Saint Agatha's Tower
|Saint Agatha's Tower|
|Torri ta' Sant'Agata|
|Part of the Lascaris towers|
Northwest corner of St. Agatha's Tower
Map of St. Agatha's Tower and the surrounding entrenchment
|Owner||Government of Malta|
|Controlled by||Din l-Art Ħelwa|
|Built by||Order of Saint John|
|In use||1649–20th century|
Saint Agatha's Tower (Maltese: Torri ta' Sant'Agata), also known as the Red Tower (Maltese: Torri l-Aħmar), Mellieħa Tower (Maltese: Torri tal-Mellieħa) or Fort Saint Agatha (Maltese: Forti Sant'Agata), is a large bastioned watchtower in Mellieħa, Malta. It was built between 1647 and 1649, as the sixth of the Lascaris towers. The tower's design is completely different from the rest of the Lascaris towers, but it is similar to the earlier Wignacourt towers. St. Agatha's Tower was the last large bastioned tower to be built in Malta.
History and architecture
Saint Agatha's Tower (original language as Torre Sant’ Agata, also named Torre Rossa and Torre Caura) was built between November 1647 and April 1649 to a design by the architect Antonio Garsin. The structure consists of a square tower with four corner towers. Cannon ports in the turrets gave interlocking fields of fire commanding the base of the walls and the gateway, with other large cannon ports in the faces of the main tower. The outer walls are approximately four metres thick at the base and the interior of the tower is enclosed by a barrel vaulted roof. The corner turrets are surmounted by very characteristic fish tail crenelations. A chapel was located within the tower.
The tower is situated in a commanding position on the crest of Marfa Ridge at the north west end of Malta, overlooking the natural harbour and potential enemy landing site of Mellieħa Bay, with clear views over to Comino and Gozo, and also eastward to the line of watchtowers along the north shore of Malta that linked it with the Knights headquarters in Valletta. It was the Knights' primary stronghold in the west of Malta, and was manned by a garrison of 30 men, with ammunition and supplies to withstand a siege of 40 days. The ammunition of other fortifications in the north of Malta, such as Aħrax Tower and Wied Musa Battery, was also stored in the tower.
Like many of the Knights' early defensive structures, St. Agatha's Tower was strengthened during the early 18th century. A low profile rubble wall entrenchment was built around the flanks of the tower in the form of a redan trace. Due to this, the tower also functioned as a redoubt, similar to the one at Żabbar during the French blockade.
It continued to have a military function throughout the British period, and was manned during both World Wars. From the British period it continued its military function being used as a radar station by the Armed Forces of Malta.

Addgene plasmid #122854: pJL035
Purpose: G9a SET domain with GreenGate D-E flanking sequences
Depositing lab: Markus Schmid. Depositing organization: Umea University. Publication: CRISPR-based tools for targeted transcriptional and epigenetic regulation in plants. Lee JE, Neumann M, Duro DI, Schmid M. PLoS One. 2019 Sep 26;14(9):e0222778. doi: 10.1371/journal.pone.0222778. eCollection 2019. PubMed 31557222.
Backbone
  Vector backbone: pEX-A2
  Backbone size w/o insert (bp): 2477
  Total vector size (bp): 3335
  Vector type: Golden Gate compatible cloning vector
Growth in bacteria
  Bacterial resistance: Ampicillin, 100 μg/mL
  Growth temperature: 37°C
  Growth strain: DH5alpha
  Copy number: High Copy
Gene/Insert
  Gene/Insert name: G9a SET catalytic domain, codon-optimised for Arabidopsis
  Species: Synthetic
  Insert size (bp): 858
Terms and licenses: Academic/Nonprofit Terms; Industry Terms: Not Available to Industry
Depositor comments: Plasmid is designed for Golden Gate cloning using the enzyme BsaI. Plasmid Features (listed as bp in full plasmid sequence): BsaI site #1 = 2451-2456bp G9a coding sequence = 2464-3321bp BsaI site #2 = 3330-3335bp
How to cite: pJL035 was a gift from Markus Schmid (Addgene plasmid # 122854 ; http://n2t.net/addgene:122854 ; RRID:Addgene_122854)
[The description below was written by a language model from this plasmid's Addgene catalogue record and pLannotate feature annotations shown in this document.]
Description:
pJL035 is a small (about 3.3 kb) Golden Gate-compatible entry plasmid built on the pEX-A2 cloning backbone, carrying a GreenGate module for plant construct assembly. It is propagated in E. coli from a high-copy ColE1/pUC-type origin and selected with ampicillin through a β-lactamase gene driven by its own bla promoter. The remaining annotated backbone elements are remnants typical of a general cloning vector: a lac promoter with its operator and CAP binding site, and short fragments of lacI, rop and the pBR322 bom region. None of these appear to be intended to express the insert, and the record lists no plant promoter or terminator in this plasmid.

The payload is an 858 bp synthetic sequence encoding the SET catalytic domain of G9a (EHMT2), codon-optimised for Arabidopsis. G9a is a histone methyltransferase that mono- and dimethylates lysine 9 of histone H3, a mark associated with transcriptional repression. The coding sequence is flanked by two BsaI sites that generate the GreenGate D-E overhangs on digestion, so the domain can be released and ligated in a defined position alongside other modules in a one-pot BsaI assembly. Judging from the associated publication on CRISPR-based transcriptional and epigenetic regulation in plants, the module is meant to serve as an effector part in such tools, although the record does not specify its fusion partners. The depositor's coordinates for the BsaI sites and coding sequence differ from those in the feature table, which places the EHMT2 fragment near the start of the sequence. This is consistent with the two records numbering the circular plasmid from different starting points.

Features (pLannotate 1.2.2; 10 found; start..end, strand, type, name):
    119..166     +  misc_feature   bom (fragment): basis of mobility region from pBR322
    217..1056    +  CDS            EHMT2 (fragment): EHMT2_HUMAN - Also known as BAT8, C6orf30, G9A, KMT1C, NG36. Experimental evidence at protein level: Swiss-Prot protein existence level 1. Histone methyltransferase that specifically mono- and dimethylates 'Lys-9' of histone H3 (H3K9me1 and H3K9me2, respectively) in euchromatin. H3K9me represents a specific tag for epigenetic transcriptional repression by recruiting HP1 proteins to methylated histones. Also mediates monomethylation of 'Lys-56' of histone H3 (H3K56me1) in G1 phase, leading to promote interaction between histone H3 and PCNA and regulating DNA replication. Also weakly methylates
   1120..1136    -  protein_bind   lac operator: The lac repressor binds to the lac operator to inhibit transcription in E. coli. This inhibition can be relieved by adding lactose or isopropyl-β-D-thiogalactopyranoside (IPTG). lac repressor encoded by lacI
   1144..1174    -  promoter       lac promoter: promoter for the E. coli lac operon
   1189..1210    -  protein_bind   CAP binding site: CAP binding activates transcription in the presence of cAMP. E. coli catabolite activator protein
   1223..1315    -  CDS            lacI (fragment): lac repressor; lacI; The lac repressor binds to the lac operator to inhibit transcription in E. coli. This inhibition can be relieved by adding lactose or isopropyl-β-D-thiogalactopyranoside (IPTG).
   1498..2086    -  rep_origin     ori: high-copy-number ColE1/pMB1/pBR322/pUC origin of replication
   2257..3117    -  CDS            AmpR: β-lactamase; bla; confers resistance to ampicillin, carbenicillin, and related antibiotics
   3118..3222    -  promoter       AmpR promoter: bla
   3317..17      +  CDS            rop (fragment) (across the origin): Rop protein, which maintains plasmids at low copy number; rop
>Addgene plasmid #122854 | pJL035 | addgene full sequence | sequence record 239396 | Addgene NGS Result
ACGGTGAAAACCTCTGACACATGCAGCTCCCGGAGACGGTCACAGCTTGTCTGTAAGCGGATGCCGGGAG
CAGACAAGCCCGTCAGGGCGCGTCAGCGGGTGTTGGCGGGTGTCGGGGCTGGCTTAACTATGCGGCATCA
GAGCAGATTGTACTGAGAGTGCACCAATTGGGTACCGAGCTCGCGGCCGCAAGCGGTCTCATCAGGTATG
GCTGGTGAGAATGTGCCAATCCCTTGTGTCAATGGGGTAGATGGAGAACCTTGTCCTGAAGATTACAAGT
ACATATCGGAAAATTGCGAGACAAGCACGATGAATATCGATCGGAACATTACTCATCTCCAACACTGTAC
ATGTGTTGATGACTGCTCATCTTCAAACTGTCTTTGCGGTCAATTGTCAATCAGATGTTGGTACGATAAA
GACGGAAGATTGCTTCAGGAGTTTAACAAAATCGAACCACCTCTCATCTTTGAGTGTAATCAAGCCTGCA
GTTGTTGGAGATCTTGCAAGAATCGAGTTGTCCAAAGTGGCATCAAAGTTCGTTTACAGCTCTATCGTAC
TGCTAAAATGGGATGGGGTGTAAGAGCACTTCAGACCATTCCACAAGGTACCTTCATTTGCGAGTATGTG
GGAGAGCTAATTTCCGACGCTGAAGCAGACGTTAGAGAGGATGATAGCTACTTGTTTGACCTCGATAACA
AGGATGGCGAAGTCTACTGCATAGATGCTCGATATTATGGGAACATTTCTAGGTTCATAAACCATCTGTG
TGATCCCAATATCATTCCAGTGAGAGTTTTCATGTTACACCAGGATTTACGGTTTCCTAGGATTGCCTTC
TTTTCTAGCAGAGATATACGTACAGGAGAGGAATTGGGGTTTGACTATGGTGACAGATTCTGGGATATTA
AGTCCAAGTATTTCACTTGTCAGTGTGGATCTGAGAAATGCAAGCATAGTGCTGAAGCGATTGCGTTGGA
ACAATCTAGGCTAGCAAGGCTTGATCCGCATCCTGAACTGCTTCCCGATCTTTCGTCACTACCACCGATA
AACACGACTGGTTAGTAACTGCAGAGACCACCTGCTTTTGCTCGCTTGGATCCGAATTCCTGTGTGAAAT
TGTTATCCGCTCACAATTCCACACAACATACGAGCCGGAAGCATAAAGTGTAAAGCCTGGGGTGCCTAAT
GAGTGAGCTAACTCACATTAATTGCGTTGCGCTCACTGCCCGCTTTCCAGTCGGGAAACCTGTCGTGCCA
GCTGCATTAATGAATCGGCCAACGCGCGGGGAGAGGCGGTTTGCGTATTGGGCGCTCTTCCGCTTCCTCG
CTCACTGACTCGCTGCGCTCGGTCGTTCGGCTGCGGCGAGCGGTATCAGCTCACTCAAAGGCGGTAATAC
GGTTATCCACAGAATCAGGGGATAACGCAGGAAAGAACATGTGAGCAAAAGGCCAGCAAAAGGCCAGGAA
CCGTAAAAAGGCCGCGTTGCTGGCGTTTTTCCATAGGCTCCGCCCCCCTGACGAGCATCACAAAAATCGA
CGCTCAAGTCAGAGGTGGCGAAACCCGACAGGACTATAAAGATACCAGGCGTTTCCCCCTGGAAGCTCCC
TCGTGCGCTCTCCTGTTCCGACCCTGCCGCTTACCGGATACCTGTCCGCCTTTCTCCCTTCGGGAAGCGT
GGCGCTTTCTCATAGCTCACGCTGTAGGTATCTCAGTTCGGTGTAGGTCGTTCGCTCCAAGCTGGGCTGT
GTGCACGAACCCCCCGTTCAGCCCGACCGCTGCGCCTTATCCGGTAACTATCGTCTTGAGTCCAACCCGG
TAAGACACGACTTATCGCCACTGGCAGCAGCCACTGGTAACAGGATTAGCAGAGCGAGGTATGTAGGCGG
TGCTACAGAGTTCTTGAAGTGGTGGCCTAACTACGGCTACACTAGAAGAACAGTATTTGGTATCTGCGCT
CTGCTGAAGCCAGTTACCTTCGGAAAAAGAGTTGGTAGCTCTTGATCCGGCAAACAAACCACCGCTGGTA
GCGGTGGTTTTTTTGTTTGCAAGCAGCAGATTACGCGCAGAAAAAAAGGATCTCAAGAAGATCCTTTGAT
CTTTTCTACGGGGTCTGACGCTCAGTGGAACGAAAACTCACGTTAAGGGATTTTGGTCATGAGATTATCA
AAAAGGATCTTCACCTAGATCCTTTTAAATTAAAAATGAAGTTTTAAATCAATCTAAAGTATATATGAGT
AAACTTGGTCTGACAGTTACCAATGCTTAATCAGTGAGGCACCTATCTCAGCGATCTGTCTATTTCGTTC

By the close of the 20th century St. Agatha's Tower was in poor repair, with one turret completely missing and another turret severely damaged. The tower was gradually restored by Din l-Art Ħelwa, starting in 1999 and completed in 2001, assisted by substantial industrial sponsorship. As part of the restoration work, the damaged turrets were replaced, the walls and roof were rebuilt, eroded stone facing was replaced, interior walls were scraped and painted, the original floor was uncovered, and the interior staircase to the roof was rebuilt. Due to the extreme unevenness of the floor, this was recently covered by a wooden surface with glass apertures through which one can view the original slabs. The tower is still in the care of Din l-Art Ħelwa and is open to the public.
- Spiteri, Stephen C. (2013). "In Defence of the Coast (I) - The Bastioned Towers". Arx - International Journal of Military Architecture and Fortification (3): 83–89, 100–108. Retrieved 9 May 2015.
- Mifsud, Simon (24 December 2012). "Għajn Ħadid Tower and Aħrax Tower". MilitaryArchitecture.com. Retrieved 9 May 2015.
- Spiteri, Stephen C. (May 2008). "Maltese 'siege' batteries of the blockade 1798–1800" (PDF). Arx – Online Journal of Military Architecture and Fortification (6): 33. Archived from the original (PDF) on 1 May 2016. Retrieved 15 November 2015.
- "Chronicle of Restorations". Din l-Art Ħelwa. 10 October 2011. Retrieved 9 May 2015.
- "St Agatha's Tower (the Red Tower), Mellieha". Din l-Art Ħelwa. 5 February 2012. Retrieved 20 July 2014.
- "Trip Advisor certificate for 'Red Tower'". Times of Malta. 18 June 2015. Retrieved 18 June 2015.